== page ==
The self-congratulatory "I told you so's" have been ringing loudly on both sides of the Tasman as Benji Marshall pulls the pin on his rugby experiment.
Yes, we can all give ourselves a well-deserved pat on the back for being wise, all-knowing sporting oracles, who confidently predicted long ago the league star's foray into rugby would be an unmitigated disaster.
But as weird as it sounds, the guy that deserves the biggest pat on the back is Marshall. It was a brave move to risk tarnishing his legacy by switching to rugby. He was braver still to admit he's not up to it.
While some may view code-swapping stars as ego-driven mercenaries, it is a huge gamble for those individuals to leave their comfort zone and start from scratch in another sport. Making the transition even more difficult for Marshall was the scrutiny he was under, with every minute he was on the field closely analysed by media and armchair critics alike.
A lot of league fans wanted to see Marshall fail because he turned his back on "the greatest game of all". A lot of rugby fans wanted to see him fail to prove a point that their game is more refined and nuanced than proponents of "five-tackle, kick" could ever get their heads around.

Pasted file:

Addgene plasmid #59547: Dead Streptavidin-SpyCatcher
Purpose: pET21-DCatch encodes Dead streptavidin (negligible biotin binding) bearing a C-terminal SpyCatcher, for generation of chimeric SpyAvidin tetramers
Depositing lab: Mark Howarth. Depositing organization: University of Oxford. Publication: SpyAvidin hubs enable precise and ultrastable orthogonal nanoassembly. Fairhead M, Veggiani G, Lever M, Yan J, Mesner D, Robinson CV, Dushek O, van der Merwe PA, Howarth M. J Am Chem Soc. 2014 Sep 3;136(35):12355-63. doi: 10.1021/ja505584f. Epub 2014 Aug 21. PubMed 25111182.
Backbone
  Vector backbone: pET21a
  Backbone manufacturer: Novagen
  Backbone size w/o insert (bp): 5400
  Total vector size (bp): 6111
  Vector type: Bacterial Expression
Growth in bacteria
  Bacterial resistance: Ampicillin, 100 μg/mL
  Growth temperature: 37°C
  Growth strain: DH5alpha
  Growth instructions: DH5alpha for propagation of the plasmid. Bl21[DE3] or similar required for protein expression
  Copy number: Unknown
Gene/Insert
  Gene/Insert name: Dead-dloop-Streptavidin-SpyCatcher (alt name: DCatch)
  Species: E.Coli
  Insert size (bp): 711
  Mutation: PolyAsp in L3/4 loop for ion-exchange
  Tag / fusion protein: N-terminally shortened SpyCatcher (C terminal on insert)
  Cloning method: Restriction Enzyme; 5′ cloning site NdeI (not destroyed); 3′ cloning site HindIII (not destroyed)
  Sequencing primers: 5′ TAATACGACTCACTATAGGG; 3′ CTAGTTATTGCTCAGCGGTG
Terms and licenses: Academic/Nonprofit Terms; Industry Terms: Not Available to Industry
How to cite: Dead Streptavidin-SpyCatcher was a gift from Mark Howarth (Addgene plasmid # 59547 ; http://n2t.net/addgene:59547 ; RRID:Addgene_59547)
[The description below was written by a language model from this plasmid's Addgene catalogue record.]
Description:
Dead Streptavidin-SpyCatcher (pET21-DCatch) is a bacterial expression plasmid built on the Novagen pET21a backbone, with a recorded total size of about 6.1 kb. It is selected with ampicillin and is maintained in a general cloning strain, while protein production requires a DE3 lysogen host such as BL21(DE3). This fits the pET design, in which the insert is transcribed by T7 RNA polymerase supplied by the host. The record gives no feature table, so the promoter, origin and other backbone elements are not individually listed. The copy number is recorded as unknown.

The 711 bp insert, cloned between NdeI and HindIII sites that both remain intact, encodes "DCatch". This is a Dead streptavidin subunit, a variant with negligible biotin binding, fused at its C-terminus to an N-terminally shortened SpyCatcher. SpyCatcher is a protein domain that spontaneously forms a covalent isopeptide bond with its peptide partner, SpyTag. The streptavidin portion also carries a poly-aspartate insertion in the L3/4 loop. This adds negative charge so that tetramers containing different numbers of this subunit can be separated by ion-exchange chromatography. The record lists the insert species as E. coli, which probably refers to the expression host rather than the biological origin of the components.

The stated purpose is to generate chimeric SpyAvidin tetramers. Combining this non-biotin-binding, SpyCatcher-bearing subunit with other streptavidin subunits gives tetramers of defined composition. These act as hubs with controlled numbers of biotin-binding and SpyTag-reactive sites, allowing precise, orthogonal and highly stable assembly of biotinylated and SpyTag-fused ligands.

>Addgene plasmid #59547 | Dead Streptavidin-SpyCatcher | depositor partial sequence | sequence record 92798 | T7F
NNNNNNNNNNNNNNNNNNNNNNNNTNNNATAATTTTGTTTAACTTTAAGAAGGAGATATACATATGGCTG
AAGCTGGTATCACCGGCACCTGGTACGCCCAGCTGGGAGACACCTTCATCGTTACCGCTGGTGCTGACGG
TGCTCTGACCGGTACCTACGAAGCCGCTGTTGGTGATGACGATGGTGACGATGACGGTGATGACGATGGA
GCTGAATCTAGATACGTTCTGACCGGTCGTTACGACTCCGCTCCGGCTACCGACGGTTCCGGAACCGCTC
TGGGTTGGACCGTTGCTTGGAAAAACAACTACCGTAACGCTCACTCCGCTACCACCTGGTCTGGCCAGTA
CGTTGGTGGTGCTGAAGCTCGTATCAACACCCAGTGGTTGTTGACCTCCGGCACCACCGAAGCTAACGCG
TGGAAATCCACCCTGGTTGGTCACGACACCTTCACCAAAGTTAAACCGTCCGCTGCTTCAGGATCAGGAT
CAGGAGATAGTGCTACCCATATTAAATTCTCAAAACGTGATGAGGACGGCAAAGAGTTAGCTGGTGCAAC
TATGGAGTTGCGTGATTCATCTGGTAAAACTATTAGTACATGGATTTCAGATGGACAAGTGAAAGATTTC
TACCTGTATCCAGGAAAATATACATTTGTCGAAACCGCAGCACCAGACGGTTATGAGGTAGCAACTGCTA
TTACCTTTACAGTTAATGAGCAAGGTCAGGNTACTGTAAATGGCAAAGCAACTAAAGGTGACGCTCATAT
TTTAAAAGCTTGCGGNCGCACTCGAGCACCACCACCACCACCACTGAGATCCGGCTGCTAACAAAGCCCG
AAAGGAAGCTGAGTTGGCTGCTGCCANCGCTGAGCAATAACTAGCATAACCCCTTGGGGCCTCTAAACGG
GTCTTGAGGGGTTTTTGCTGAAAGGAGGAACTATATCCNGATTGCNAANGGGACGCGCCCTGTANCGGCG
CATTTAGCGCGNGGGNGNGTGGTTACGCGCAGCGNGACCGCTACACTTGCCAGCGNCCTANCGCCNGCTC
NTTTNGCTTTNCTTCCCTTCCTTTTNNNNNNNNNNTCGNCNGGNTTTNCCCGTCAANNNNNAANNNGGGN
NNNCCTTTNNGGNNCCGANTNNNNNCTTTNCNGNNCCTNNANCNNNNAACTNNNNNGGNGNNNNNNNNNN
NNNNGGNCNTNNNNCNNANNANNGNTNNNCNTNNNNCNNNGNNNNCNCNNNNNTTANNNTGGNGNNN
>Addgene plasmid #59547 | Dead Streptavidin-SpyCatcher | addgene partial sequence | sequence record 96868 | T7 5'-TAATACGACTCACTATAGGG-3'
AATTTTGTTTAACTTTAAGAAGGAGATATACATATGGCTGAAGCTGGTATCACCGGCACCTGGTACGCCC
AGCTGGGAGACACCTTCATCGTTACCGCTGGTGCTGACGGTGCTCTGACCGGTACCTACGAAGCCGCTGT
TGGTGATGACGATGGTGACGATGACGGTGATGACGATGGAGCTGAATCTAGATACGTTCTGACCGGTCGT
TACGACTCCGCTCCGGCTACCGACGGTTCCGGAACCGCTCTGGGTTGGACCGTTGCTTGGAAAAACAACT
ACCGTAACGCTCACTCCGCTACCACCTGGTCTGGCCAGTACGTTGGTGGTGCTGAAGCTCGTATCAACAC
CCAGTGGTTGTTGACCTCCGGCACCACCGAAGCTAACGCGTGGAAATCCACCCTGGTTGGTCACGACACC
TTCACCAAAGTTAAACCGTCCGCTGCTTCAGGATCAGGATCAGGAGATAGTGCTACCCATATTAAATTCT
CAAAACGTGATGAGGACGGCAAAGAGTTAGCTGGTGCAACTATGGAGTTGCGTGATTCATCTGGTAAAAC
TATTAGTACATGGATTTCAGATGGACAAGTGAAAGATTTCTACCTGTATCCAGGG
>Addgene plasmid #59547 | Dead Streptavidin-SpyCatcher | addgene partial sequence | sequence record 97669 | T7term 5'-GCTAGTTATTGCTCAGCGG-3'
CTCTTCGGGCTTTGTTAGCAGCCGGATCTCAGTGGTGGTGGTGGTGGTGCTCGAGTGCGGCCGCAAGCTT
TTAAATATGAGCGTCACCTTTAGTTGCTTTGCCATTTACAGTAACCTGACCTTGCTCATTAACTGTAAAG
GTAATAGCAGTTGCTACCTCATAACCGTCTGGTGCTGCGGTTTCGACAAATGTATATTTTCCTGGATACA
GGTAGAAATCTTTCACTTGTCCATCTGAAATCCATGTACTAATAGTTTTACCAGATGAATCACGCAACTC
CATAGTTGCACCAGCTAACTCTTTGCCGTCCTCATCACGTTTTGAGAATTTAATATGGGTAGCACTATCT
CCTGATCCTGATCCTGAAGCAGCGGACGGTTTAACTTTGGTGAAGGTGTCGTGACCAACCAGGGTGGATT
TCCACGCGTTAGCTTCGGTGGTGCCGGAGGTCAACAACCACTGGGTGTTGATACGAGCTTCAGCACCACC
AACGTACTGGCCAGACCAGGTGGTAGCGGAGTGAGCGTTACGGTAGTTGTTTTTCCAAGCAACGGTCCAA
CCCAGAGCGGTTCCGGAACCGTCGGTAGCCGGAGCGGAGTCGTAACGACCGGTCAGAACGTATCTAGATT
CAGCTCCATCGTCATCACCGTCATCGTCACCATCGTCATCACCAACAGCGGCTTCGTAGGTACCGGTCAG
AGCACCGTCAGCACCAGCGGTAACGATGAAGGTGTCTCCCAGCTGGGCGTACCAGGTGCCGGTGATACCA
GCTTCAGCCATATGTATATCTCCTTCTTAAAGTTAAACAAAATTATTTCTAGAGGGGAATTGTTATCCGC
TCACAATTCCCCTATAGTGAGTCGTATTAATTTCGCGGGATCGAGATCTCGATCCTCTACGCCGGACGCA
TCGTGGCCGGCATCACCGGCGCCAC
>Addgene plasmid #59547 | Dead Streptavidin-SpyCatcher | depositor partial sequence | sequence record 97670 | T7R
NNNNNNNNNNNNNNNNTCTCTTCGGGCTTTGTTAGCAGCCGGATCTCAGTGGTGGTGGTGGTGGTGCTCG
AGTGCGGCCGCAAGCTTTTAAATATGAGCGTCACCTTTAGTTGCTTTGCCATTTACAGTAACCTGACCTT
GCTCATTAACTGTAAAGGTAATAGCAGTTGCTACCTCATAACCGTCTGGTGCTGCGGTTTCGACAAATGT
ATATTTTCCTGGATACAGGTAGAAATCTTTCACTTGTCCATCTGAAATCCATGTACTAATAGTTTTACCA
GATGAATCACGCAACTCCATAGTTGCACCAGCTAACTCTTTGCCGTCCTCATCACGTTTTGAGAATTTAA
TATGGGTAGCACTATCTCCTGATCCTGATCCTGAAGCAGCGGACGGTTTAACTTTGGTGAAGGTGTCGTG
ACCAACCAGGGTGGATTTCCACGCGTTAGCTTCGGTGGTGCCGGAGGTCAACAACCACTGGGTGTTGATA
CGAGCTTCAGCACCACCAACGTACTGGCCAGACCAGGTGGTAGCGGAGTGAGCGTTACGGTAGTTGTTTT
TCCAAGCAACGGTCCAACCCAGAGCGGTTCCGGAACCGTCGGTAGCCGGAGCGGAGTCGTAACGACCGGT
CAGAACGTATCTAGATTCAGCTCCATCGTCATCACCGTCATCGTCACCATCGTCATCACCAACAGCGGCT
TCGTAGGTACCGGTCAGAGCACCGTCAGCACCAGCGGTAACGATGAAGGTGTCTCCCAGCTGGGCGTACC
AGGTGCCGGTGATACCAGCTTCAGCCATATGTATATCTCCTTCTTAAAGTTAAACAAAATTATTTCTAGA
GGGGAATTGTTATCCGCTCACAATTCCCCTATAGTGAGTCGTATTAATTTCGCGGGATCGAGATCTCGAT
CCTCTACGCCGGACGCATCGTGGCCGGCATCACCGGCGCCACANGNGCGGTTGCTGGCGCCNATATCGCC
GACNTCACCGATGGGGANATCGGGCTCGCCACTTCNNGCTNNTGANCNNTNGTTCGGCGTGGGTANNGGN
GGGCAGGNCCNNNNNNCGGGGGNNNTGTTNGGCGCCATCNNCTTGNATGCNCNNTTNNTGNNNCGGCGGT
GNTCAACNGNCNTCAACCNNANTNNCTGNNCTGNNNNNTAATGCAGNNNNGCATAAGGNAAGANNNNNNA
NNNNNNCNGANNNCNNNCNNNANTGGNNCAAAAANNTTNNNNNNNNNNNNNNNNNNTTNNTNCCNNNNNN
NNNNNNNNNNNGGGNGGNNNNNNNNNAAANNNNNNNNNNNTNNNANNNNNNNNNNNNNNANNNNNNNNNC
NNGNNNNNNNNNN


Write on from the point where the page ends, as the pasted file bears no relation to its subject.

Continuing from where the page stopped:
When things didn't start well there was a barrage of analysis, cataloguing his every shortcoming and why he will never cut it in the game. Even former rugby star Brendan Cannon wrote Marshall an open letter, telling him to goose-step his way back to league.
He could have stubbornly clung to the idea that he had a future in rugby, wasting Blues resources and blocking the pathway for young up-and-coming talent. Or he could have whiled away his time playing rugby on Waiheke Island, happily banking his reported half-a-million dollar salary. But the former Kiwis captain had the grace and the sense to accept it wasn't working and move on.
It can't have been easy to admit defeat and accept he is "just an average rugby player" - for that Marshall should be applauded.
In the same spirit, it is time for Blues management to admit their failings in the sorry saga.
Firstly, the decision to throw money at a league star while top rugby talent like Rene Ranger reluctantly headed offshore for the sake of his financial future was foolish. Then, from the moment that ill-considered deal was struck, the Blues handled Marshall's transition poorly. He should have been playing ITM Cup last year. Talk of sending Marshall back to the development grades mid-season to firm up his rugby education only raised further questions as to why the league convert wasn't given this opportunity to begin with.
By cutting and running Marshall has done the Blues a favour. They'll soon be free of the ongoing distraction of the Benji sideshow and can focus on repairing their team culture.
Because right now, they're not even an average rugby team.